After flaunting designer brands, the Treasury secretary’s wife called someone else “out of touch.”

Donald Trump Is Sworn In As 45th President Of The United States
US Treasury Secretary Stephen Mnuchin and wife Louise Linton.
Photo by Saul Loeb - Pool/Getty Images

Louise Linton, wife of US Treasury Secretary Stephen Mnuchin, posted on Instagram about a “day trip” the couple took to Kentucky, using a government plane to get there. With hashtags, she also called out the makers of her designer clothes: “#rolandmouret pants, #tomford sunnies, #hermesscarf.”

Then she mocked an Instagram user who criticized her: “Have you given more to the economy than me and my husband? Either as an individual earner in taxes OR in self sacrifice to your country? I’m pretty sure we paid more taxes toward our day ‘trip’ than you did.”

The Instagram has since been deleted, but Margarita Noriega, a social media consultant for Wordpress, tweeted a screenshot:

The couple traveled to Kentucky with Senate Majority Leader Mitch McConnell to promote Trump’s proposed tax reform. After an Instagram user named Jenni Miller commented on the use of taxpayer funds for the plane, saying, “glad we could pay for your little getaway,” Linton fired back.

In a long reply, complete with emojis of a face blowing kisses, Linton implied that Miller made less money and paid less in taxes than either her or her husband.

“Aw!!! Did you think this was a personal trip?!” Linton wrote. “Adorable!”

She continued:

Do you think the US govt paid for our honeymoon or personal travel?! Lololol. Have you give more to the economy than me and my husband? Either as an individual earner in taxes OR in self sacrifice to your country? I’m pretty sure we paid more taxes toward our day ‘trip’ than you did.” Pretty sure the amount we sacrifice per year is a lot more than you’d be willing to sacrifice if the choice was yours. You’re adorably out of touch.”

Linton’s post continued to get more personal, commenting on Miller’s own photos of her family.

“Your kids look very cute,” she added. “Your life looks cute. I know you’re mad but deep down you’re really nice and so am I. Sending me passive aggressive Instagram comments isn’t going to make life feel better.”

(This isn’t Linton’s first time experiencing a social media backlash — she’s also the author of a disputed and much-panned memoir about a gap year in Africa that went viral in 2016.)

Linton’s misstep is part of a bigger pattern

Linton’s post could have doubled as an ad for high-end designer clothes — and that’s part of a pattern for the Trump administration, which has mingled wealth and privilege with a disregard for ethics rules and conflicts of interest.

Mnuchin, Linton’s husband, is a former Goldman Sachs executive who has a net worth in the hundreds of millions. Trump’s Cabinet is the wealthiest in history. His secretaries for Treasury, commerce, education, and transportation have a combined net worth of about $8.1 billion.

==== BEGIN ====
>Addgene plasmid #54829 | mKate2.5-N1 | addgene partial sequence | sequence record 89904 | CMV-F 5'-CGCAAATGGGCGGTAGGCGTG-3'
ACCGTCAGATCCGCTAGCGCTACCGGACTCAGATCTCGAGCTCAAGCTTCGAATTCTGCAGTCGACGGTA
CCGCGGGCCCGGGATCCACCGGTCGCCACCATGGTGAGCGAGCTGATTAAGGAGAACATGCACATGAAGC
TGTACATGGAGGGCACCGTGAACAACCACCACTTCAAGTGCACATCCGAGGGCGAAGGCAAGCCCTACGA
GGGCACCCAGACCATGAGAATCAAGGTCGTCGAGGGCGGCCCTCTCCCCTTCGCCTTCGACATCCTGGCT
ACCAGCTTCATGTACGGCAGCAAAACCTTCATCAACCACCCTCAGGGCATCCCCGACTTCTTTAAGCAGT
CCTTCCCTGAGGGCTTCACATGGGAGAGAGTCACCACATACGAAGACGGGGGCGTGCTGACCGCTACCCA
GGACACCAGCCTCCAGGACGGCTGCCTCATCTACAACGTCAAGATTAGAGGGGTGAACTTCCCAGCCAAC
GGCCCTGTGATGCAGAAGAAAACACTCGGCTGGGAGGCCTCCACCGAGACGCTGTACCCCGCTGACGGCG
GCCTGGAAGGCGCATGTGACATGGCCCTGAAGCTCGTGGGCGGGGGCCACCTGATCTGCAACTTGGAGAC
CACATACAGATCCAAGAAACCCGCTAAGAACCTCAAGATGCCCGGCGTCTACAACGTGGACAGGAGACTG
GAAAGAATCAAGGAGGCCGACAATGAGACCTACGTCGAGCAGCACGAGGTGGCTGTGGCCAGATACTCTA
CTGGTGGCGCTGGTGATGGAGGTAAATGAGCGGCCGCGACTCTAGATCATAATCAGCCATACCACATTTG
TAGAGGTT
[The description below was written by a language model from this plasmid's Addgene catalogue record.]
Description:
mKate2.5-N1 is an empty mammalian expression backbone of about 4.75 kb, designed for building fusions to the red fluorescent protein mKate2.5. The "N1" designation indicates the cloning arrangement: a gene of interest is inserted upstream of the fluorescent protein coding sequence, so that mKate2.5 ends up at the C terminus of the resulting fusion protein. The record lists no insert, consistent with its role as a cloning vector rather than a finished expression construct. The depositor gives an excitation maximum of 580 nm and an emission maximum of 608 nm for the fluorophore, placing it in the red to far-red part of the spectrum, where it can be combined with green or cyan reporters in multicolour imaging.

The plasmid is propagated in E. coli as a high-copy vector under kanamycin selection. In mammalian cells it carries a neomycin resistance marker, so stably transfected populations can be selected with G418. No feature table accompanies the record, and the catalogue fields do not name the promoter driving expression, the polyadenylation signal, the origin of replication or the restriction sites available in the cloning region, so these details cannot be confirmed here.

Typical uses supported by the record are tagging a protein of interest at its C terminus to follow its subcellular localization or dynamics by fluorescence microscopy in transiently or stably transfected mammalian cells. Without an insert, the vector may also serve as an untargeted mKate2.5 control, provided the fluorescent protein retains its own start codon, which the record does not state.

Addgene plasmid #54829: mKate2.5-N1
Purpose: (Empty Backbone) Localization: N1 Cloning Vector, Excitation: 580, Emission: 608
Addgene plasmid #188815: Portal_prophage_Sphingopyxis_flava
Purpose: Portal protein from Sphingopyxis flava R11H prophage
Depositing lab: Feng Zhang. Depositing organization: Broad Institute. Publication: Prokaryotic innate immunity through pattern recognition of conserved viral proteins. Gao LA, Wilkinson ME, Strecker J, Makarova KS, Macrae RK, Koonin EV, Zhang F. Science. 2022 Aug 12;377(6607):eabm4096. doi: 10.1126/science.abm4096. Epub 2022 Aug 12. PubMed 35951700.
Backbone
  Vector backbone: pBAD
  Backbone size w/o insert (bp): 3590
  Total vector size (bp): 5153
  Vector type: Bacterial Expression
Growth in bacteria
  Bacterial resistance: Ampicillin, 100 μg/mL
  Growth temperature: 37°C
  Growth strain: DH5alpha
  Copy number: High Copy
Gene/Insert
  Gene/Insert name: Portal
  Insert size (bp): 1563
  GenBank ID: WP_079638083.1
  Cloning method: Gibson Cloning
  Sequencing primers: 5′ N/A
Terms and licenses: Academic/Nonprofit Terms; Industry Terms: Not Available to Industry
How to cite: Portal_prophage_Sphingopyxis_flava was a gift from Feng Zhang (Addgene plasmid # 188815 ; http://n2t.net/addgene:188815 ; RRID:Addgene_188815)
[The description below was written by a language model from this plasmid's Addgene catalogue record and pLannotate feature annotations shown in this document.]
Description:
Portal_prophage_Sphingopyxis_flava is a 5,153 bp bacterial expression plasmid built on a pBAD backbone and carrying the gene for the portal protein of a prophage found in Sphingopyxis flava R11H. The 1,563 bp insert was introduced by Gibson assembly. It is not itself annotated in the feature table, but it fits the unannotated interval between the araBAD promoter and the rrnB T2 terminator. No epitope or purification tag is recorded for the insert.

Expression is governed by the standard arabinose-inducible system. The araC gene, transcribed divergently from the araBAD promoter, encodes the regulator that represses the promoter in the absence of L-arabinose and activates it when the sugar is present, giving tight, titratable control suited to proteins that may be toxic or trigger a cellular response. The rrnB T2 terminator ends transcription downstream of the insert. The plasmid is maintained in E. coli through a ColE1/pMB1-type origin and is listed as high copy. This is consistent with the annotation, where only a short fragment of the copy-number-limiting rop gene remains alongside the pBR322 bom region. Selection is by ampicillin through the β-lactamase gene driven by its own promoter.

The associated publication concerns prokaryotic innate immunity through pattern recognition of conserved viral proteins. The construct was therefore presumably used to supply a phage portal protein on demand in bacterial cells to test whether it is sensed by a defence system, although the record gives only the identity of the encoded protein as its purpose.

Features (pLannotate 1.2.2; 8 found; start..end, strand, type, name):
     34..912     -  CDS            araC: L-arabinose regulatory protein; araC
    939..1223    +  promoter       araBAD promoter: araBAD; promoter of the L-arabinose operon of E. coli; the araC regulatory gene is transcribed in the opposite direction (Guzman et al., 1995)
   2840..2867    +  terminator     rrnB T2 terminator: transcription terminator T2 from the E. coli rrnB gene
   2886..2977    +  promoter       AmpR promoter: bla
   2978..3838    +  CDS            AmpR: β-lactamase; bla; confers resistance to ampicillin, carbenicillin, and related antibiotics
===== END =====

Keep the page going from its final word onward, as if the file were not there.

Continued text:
This administration has also struggled with standard separation of business and politics. Kellyanne Conway used the White House podium to urge Americans to “go buy Ivanka [Trump]’s stuff.” Mnuchin himself was criticized for neglecting to disclose $100 million in assets, and for a tongue-in-cheek promotion of The Lego Batman Movie, which his company produced and which he endorsed in an interview (with the disclosure that he wasn’t supposed to be doing that).

This display of wealth runs in stark contrast to Trump’s campaign promises to “drain the swamp” of industry lobbyists and banking executives — as well as his election by working-class voters struggling to get by.

As a matter of fact, Mnuchin and McConnell were in Kentucky to push for tax reform and cuts to corporate taxes, calling them burdensome. In remarks to a local chamber of commerce, Mnuchin said that "over 80 percent of business taxes is borne by the worker," promising that corporate tax cuts would lead to wage increases. There’s also an argument to be made that those tax cuts largely benefit top earners and shareholders, and don’t make it down to the workers who need a wage boost.

The Washington Post noted that Treasury secretaries usually don’t fly on government planes for domestic trips, and that Linton’s traveling with her husband on government business has been controversial in Washington. A spokesperson for Mnuchin told reporters the couple reimbursed the government for their travel costs.

In an interview with the New York Times’s Maggie Haberman, Miller, the woman who commented on Linton’s Instagram post, said she thought that it was inappropriate to flaunt designer brands on a trip to Kentucky, a state with a high poverty rate.